Neonatal jaundice is usually noted clinically when serum bilirubin is >85.5 micromol/L (5 mg/dL). Occurs in 50% to 70% of term neonates. Most cases are physiological.
Jaundice in the first 24 hours of life is considered pathological.
Treatment for severe hyperbilirubinaemia includes phototherapy and/or exchange transfusion.
The major complication of unconjugated hyperbilirubinaemia is kernicterus.
Neonatal jaundice is the yellowing discoloration of the skin and sclera of a neonate, which is caused by increased levels of bilirubin in the blood. A neonate refers to an infant in the first 28 days of life.
This topic focuses on recognising and managing early neonatal jaundice, which is most commonly caused by unconjugated hyperbilirubinaemia. While prolonged jaundice with conjugated hyperbilirubinaemia may present during this period, appropriate management depends on the pathological cause and detailed commentary is beyond the scope of this material.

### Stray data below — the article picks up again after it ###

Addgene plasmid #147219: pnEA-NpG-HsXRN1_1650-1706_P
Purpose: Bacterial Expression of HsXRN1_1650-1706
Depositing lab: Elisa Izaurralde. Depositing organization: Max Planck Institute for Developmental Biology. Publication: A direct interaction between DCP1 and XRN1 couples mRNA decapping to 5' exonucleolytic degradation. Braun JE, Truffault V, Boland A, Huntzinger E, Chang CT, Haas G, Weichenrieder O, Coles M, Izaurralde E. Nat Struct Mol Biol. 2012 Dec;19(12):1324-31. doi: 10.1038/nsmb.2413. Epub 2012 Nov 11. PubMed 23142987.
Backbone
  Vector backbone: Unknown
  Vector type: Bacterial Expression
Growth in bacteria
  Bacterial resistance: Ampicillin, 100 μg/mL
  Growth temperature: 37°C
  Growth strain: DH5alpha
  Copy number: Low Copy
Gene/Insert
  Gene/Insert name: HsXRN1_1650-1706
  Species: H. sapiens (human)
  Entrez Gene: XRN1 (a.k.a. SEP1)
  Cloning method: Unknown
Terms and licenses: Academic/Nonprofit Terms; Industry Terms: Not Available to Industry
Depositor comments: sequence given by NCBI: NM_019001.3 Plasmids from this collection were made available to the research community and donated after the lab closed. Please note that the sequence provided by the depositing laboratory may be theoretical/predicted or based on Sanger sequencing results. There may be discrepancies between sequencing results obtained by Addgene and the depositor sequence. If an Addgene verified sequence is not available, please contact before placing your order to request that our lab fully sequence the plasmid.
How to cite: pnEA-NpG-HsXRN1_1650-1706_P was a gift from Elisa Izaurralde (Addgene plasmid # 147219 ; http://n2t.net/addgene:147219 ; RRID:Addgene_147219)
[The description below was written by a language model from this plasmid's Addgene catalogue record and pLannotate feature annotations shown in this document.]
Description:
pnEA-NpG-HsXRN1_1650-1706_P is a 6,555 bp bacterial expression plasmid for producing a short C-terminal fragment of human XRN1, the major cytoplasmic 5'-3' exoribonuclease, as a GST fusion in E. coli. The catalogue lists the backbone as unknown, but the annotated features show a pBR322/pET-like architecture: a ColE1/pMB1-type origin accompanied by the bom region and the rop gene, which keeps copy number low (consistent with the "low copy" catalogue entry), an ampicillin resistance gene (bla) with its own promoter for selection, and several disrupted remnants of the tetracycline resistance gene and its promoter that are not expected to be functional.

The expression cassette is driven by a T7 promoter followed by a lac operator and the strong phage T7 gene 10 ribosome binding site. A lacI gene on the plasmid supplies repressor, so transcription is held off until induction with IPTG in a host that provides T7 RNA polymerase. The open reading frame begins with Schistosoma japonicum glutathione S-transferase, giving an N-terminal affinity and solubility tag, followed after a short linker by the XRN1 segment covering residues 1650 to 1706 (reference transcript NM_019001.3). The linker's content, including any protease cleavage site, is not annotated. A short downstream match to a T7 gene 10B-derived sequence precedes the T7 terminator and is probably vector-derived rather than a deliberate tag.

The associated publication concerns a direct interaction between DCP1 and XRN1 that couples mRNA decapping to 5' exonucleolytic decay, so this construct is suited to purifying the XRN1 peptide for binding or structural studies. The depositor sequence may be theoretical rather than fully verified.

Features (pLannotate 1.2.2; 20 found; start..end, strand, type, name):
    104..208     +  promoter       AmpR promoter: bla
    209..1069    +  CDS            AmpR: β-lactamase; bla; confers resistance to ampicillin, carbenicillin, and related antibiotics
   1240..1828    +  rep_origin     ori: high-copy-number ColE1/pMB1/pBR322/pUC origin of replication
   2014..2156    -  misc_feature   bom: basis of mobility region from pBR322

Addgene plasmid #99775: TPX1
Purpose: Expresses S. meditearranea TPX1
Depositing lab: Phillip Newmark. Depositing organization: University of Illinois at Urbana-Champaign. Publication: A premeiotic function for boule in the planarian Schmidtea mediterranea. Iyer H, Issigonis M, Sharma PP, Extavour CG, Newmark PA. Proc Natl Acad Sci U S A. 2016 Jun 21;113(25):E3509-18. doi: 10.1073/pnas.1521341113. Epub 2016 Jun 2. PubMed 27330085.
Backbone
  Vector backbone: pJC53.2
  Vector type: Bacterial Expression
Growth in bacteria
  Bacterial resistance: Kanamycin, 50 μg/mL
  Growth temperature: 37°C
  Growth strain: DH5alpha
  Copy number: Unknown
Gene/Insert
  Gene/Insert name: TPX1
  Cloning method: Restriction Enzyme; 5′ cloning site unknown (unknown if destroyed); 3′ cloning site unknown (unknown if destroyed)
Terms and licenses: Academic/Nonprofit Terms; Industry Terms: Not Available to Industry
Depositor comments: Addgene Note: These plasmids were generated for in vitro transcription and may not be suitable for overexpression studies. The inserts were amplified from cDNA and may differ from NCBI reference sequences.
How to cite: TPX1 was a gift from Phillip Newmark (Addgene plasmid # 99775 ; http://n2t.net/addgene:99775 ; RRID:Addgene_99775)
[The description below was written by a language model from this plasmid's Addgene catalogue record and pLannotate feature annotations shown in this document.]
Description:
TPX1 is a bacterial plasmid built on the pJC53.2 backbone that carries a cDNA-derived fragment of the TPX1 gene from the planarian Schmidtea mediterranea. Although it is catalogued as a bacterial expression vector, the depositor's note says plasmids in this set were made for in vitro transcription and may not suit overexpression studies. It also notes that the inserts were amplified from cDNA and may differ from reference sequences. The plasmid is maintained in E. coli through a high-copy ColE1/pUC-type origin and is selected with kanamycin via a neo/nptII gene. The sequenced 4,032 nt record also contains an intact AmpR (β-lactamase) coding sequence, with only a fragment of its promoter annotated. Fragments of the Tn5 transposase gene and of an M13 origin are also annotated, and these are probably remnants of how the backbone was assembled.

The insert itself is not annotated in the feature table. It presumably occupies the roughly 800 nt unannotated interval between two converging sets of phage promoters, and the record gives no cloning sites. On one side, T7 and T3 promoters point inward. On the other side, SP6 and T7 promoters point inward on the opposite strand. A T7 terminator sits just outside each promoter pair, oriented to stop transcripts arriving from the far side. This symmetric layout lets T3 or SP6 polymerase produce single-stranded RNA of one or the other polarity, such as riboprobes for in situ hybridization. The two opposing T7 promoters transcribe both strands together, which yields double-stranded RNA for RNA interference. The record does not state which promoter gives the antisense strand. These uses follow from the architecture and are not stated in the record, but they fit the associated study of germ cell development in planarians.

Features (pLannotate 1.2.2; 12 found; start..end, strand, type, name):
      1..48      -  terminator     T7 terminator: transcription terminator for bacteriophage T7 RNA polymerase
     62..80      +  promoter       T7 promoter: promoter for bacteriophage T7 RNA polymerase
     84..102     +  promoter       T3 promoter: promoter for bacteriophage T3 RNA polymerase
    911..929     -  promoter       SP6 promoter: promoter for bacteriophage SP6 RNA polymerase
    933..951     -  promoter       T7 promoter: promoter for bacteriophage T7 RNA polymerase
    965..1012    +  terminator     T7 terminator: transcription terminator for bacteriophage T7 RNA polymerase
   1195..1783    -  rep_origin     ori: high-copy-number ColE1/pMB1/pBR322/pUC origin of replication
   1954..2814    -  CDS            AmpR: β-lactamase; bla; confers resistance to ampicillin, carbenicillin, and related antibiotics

History and exam
Key diagnostic factors
- presence of risk factors
- cephalocaudal progression
- decreasing gestational age
- family history of jaundice
- family history of anaemia
- family history of splenectomy
- maternal exposure to sulphonamides or antimalarials
- small for gestational age
- high-pitched cry
Other diagnostic factors
- perinatal asphyxia
- maternal diabetes
- oxytocin in labour
- low birth weight
- decreased gestational age
- decreased caloric intake and weight loss
- delayed cord clamping (2-3 minutes)
- genetic factors
1st investigations to order
- transcutaneous bilirubinometer
- total serum bilirubin
- direct Coombs' test
- direct serum bilirubin
- reticulocyte count
- peripheral blood smear
- blood groups
Investigations to consider
- glucose-6-phosphate dehydrogenase screening
- osmotic fragility test
- blood culture
- liver function tests
- urine for reducing substances
- plasma amino acids
- urine organic acids
- urine culture
- abdominal ultrasound
- percutaneous liver biopsy
pathological hyperbilirubinaemia: unconjugated
pathological hyperbilirubinaemia: conjugated
breast milk jaundice
Vineet Bhandari, MBBS, MD, DM
Division Head, Neonatology
Department of Pediatrics
The Children’s Regional Hospital at Cooper
Professor of Pediatrics
Cooper Medical School of Rowan University
VB declares that he has no competing interests.
Gautham K. Suresh, MD, DM, MS
Professor of Pediatrics
Baylor College of Medicine
Section Head and Service Chief of Neonatology
Texas Children's Hospital
GKS declares that he has no competing interests.
Helen McElroy, MBChB, MRCPI, MSc
Medway Maritime Hospital
HM declares that she has no competing interests.